Nearly 60 million Americans are considered credit invisible, meaning that they have not built a substantial credit history. For decades, lenders have relied heavily on the traditional credit score as the most important indicator of a borrower's credit risk. People who don’t have a credit history are often left out of the mainstream U.S. financial system. Even though they pay their phone bill, electricity bill and rent, they're excluded from affordable credit options because they haven't been summed up in a three-digit credit score.
It’s time to end our over-reliance on the traditional score, which is holding back some 20 percent of U.S. residents from gaining real economic opportunity, and many others for whom a three-digit score fails to capture their true level of creditworthiness. Fortunately, new tools such as machine learning and credit analysis that uses trended data and data not found on traditional credit reports (known as “alternative data”) can fill in these huge gaps in the analysis of the underbanked. As a result, lenders can find new borrowers and widen their portfolio, specifically within sub-prime, Millennials, and Generation Z populations. Smart lenders will begin building trending and alternative data into their models, which yield a much better look at consumers’ abilities to repay loans.
Not all 700s are alike
Even when a consumer has a credit score, that alone doesn’t paint the full picture of creditworthiness. Consider two people that both have the same 700 credit score … do they have the exact same credit risk? One could be on their way up from 650, while the other is on their way down from 800. A great way to know the direction of a consumer’s default risk is by looking at trended data, which captures financial behavior (payments and borrowing) over a consecutive period of months or years. Lenders who use traditional scores alone won’t have that perspective, but those who incorporate trended data in their models know to find out that not all 700s are alike.
Alternative data can also help thicken up a credit file up by including factors such as a consumers' cash flow, rent payment history, length at current employer or residence, and liens and judgments. These varied and credit-adjacent variables help paint a much more accurate picture of how likely someone is to repay a loan.
Most lenders already have access to a lot of credit-adjacent alternative data, but rarely use it because it’s of little use in a standard logistic regression model in which many of the factors in this expanded set of variables can correlate with each other. That is, they don’t provide any added signal; two factors can cancel each other out. This is why the lending industry became so reliant on the traditional three-digit credit score.
More data for better decisions
New tools such as artificial intelligence (AI) and machine learning (ML) are helping a growing number of lenders go beyond the status quo modeling techniques. A machine learning model can incorporate hundreds or thousands of added credit variables and find signal throughout the infinite combination of all these data points with each other, allowing them to price more accurately for risk.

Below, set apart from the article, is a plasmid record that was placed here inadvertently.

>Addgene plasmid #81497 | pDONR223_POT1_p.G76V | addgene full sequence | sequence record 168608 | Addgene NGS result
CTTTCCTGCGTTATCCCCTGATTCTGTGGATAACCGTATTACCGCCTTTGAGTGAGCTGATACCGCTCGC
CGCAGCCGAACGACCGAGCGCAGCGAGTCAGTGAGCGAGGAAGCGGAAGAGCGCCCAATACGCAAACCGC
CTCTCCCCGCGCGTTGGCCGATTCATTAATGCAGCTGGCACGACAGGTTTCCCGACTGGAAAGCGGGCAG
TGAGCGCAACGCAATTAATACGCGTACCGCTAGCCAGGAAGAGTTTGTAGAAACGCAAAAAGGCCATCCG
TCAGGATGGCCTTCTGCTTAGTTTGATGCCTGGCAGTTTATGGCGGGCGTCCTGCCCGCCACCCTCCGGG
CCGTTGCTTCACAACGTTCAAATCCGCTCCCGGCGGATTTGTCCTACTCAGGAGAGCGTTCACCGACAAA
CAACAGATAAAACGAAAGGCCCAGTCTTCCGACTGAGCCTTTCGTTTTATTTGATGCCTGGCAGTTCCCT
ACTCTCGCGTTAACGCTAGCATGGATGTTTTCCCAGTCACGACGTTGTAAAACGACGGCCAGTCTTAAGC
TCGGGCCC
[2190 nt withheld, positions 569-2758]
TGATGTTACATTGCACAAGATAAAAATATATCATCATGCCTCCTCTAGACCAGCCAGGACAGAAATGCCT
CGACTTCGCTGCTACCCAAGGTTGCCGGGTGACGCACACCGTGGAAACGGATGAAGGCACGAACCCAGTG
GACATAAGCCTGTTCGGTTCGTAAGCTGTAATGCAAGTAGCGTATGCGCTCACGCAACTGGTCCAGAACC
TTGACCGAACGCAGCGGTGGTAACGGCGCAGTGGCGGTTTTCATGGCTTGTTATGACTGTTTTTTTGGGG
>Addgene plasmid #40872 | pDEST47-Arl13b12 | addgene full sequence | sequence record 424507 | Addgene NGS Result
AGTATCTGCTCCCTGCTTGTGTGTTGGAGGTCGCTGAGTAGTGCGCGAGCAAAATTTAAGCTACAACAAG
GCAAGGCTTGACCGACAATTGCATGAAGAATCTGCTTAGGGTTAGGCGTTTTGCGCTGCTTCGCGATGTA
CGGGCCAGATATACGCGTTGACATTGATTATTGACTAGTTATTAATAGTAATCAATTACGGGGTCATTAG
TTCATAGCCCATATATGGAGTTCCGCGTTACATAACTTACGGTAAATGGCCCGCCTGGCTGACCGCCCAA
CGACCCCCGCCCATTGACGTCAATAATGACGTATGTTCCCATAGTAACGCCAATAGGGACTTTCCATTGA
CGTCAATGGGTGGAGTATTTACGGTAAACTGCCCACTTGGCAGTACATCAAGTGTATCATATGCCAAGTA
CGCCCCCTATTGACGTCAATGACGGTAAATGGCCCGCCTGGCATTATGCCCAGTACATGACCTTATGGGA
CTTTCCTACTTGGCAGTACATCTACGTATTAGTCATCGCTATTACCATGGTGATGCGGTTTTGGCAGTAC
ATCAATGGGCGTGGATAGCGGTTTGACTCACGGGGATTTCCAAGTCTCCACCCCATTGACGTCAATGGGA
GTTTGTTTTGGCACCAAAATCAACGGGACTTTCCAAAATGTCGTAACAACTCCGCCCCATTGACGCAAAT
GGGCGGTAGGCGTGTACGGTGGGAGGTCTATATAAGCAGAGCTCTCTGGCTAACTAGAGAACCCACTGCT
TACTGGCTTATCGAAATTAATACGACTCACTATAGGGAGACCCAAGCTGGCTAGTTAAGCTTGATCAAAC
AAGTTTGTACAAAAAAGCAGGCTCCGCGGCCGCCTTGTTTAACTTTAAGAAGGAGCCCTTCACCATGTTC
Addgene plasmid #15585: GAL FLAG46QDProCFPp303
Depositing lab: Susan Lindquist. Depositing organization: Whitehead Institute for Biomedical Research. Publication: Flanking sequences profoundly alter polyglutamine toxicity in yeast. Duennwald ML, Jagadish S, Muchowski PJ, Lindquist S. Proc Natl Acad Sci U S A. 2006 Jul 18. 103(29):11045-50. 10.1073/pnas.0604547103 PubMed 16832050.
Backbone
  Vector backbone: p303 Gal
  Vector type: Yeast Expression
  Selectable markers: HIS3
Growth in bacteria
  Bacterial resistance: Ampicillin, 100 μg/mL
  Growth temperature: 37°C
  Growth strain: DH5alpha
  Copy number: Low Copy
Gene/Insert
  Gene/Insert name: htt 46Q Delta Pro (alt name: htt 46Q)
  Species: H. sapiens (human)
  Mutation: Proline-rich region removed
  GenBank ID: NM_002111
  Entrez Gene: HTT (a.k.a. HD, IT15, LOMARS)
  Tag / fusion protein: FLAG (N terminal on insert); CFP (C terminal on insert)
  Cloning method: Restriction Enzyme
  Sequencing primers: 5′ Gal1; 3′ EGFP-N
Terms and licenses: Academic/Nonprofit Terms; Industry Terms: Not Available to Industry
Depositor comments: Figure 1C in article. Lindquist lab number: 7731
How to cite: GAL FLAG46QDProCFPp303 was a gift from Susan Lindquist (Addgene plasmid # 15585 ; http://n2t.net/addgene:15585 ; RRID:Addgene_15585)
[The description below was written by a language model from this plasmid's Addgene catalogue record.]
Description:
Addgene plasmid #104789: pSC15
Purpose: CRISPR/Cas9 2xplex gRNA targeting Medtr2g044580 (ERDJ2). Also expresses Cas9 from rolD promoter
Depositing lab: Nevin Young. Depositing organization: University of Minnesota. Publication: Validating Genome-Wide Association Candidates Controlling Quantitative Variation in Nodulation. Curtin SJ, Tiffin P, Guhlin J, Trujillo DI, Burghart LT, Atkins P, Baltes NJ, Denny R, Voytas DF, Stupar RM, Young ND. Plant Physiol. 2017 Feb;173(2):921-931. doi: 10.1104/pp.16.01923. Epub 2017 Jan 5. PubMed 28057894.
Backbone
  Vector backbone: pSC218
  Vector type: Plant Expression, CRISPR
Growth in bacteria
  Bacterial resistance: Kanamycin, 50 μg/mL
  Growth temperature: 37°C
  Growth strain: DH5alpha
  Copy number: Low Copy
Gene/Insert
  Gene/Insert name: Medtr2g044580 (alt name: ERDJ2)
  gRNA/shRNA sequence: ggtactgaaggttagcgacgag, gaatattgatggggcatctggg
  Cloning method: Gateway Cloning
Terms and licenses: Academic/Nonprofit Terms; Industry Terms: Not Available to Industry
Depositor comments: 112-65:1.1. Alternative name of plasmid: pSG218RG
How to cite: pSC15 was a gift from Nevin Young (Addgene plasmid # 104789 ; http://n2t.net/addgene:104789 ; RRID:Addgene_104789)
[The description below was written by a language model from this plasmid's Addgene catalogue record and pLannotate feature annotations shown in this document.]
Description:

The granularity of insight that trended and alternative data provides in a machine learning model can also be particularly helpful during an economic downswing. If a borrower with a 700 credit score has slipped from 800 during a period of economic growth, that borrower is much more likely to default during tougher times. Without trended data, a bank would not be able to account for this kind of historical knowledge. Alternative data points, such as whether that borrower recently lost their job, can help produce a more nuanced analysis of borrower risk.
Lenders using AI models are also able to increase automation to more quickly evaluate and price borrowers, shortening the evaluation process from between 15-60 minutes to just seconds. Automating the approval process allows lenders to provide a better customer experience by avoiding lengthy delays in clear-cut cases and freeing up human underwriters to spend more time helping the applicants that fall in the middle. This ability to manually review borrowers with extenuating circumstances and determine a better outcome will result in a more rewarding experience for customers. ML models allow for consistent fine-tuning, helping lenders deliver more personalized customer service and evolve over time.
Above all, transparency is key when incorporating significant amounts of data. Lenders must be able to ensure models are fair and accurate. This requires having the ability to understand the relationship between all different variables, as well as understand each data point’s impact on the overall outcome. Machine learning allows lenders to extract the most value from additional data points, helping better serve borrowers.
Seth Silverstein is Zest AI’s executive vice president for credit analytics. Seth uses his extensive industry knowledge to help clients better understand and use Zest AI’s tools in the most effective ways. Prior to Zest, Seth was executive vice president and corporate head of financial analytics and modeling at Ally Financial.